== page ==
May is recognized as motorcycle safety awareness month. Throughout the month, Coast Guard All Hands will share important information for Coast Guard men and women who ride, and for supervisors of those who ride. If you have questions or comments about anything, please comment below and we will get back to you with the appropriate answer. Thanks for reading and remember to Ride Safe!
Written by Dale A. Wisnieski
Serving in the military is both challenging and rewarding. From the Commandant to the newest recruit, each member is challenged to become proficient at their craft and is handed a level of responsibility.
And with that responsibility comes accountability.
Life is a challenge and we have many responsibilities in which we are held accountable. Failing to conduct proper maintenance on an aircraft or boat may lead to a costly mishap. You could be held responsible if the investigation determines you failed to perform your duties. Failing to pay your creditors may result in your paycheck being garnished or your property being repossessed. The decisions we make lead to our successes and failures.
We often relate accountability to our careers and family decisions. Rarely do we think about being held accountable for our participation in off-duty recreational activities.
When it comes to motorcycling, Coast Guard riders believe they are treated differently, and in some ways they are. Motorcycling is a risky activity that continues to be the number one killer of Coast Guard members. Policies are created to support not deter riding. Policies should be viewed as a mechanism to be a safer rider. Polices that include training, personal protective equipment use and mentoring are all positive aspects of riding. Riders must abide by the policy and be held accountable if they do not.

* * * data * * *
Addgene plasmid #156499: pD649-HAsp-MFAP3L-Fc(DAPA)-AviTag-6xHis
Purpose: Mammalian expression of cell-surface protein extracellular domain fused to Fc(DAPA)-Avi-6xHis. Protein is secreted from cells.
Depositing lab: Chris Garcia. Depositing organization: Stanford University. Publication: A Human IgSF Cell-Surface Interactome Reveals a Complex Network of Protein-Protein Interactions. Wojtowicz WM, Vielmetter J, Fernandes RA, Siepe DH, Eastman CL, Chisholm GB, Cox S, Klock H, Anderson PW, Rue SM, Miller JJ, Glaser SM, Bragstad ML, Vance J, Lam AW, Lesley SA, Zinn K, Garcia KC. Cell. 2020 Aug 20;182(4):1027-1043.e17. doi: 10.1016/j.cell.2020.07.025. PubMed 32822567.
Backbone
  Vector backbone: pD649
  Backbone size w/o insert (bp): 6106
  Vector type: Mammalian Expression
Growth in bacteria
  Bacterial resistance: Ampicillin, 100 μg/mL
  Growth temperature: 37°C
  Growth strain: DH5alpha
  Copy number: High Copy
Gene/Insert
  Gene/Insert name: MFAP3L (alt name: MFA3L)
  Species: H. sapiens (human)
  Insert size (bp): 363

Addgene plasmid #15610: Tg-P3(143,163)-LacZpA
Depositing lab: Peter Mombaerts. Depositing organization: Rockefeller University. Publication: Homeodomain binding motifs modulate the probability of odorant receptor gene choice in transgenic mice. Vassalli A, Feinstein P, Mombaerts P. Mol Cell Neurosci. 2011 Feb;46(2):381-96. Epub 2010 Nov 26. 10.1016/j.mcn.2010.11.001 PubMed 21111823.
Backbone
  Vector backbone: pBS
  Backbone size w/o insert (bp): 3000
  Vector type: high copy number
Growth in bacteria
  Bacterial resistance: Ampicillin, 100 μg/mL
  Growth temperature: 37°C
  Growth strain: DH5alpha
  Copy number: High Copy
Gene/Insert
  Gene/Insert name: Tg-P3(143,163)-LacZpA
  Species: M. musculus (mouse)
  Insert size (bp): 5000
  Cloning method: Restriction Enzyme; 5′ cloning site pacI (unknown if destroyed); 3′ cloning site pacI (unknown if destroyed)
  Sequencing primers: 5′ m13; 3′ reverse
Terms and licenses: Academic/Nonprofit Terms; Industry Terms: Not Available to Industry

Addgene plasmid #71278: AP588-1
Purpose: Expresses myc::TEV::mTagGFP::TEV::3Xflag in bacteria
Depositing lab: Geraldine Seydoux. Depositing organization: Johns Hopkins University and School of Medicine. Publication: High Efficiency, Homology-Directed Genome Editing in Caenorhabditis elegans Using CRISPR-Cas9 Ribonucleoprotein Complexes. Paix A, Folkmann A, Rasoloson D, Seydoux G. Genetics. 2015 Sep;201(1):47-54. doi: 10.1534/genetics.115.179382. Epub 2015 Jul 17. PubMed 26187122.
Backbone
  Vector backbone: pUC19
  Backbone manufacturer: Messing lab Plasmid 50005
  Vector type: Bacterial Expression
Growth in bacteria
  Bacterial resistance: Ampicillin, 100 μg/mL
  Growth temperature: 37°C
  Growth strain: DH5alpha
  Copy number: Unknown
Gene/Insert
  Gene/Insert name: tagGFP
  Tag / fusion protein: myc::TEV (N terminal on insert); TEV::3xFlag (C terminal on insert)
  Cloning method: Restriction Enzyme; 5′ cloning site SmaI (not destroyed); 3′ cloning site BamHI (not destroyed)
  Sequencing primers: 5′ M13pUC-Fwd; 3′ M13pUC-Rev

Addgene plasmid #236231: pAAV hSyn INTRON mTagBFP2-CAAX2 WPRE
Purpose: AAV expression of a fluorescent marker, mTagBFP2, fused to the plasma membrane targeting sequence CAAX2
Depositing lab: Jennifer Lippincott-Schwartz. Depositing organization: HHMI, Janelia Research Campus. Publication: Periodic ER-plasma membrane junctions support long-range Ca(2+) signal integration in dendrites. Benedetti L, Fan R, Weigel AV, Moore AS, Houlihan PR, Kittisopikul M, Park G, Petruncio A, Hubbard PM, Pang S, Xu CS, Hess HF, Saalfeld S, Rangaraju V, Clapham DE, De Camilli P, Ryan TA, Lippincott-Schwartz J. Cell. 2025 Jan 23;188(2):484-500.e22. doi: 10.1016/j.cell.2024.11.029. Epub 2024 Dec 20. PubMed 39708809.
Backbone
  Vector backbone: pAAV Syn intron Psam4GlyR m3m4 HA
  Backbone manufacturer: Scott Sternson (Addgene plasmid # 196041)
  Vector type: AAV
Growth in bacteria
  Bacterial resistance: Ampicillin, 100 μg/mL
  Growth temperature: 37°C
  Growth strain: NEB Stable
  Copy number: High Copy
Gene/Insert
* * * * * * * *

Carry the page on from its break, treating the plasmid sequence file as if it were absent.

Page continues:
I have had riders tell me, “It’s my life and I am only hurting myself.”
What we fail to realize is that our decisions do affect others. Your colleagues count on your knowledge and skills, and your family counts on your support. Bad decisions such as failing to wear a helmet or drinking alcohol while riding can have fatal consequences. Think about those who would be affected in your absence. Making good decisions increases your chances of making it home to the ones that care.
First and for most, riders must start by holding themselves accountable. Not just to policy, but to your family, and your unit and most importantly yourself.
Take a look in the mirror and ask, “What are the consequences for disregarding policy? What will happen to my family if I do not come home? What type of example am I setting to other riders?”
Self induced reality checks are often the first step to changing bad behaviors and habits.
While accountability starts with the individual, Coast Guard members cannot forget their responsibilities as leaders. Serving in the military is 24-hour responsibility. It’s never easy to step in and stop a member that you observe disregarding policy, or breaking laws such as racing or performing stunts on a public highway. With that said, it’s never easy to attend the funeral of a friend or member that you could have helped. While there is a rank structure, every member can intervene when necessary. Intervention may just save a life.
Accountability not only supports a solid safety program, it begins the process of changing the behaviors that lead motorcycle related mishaps.
If you would like to get involved or need additional information on improving your unit’s motorcycle safety program, please contact Dale A. Wisnieski via email or at 202-475-5206.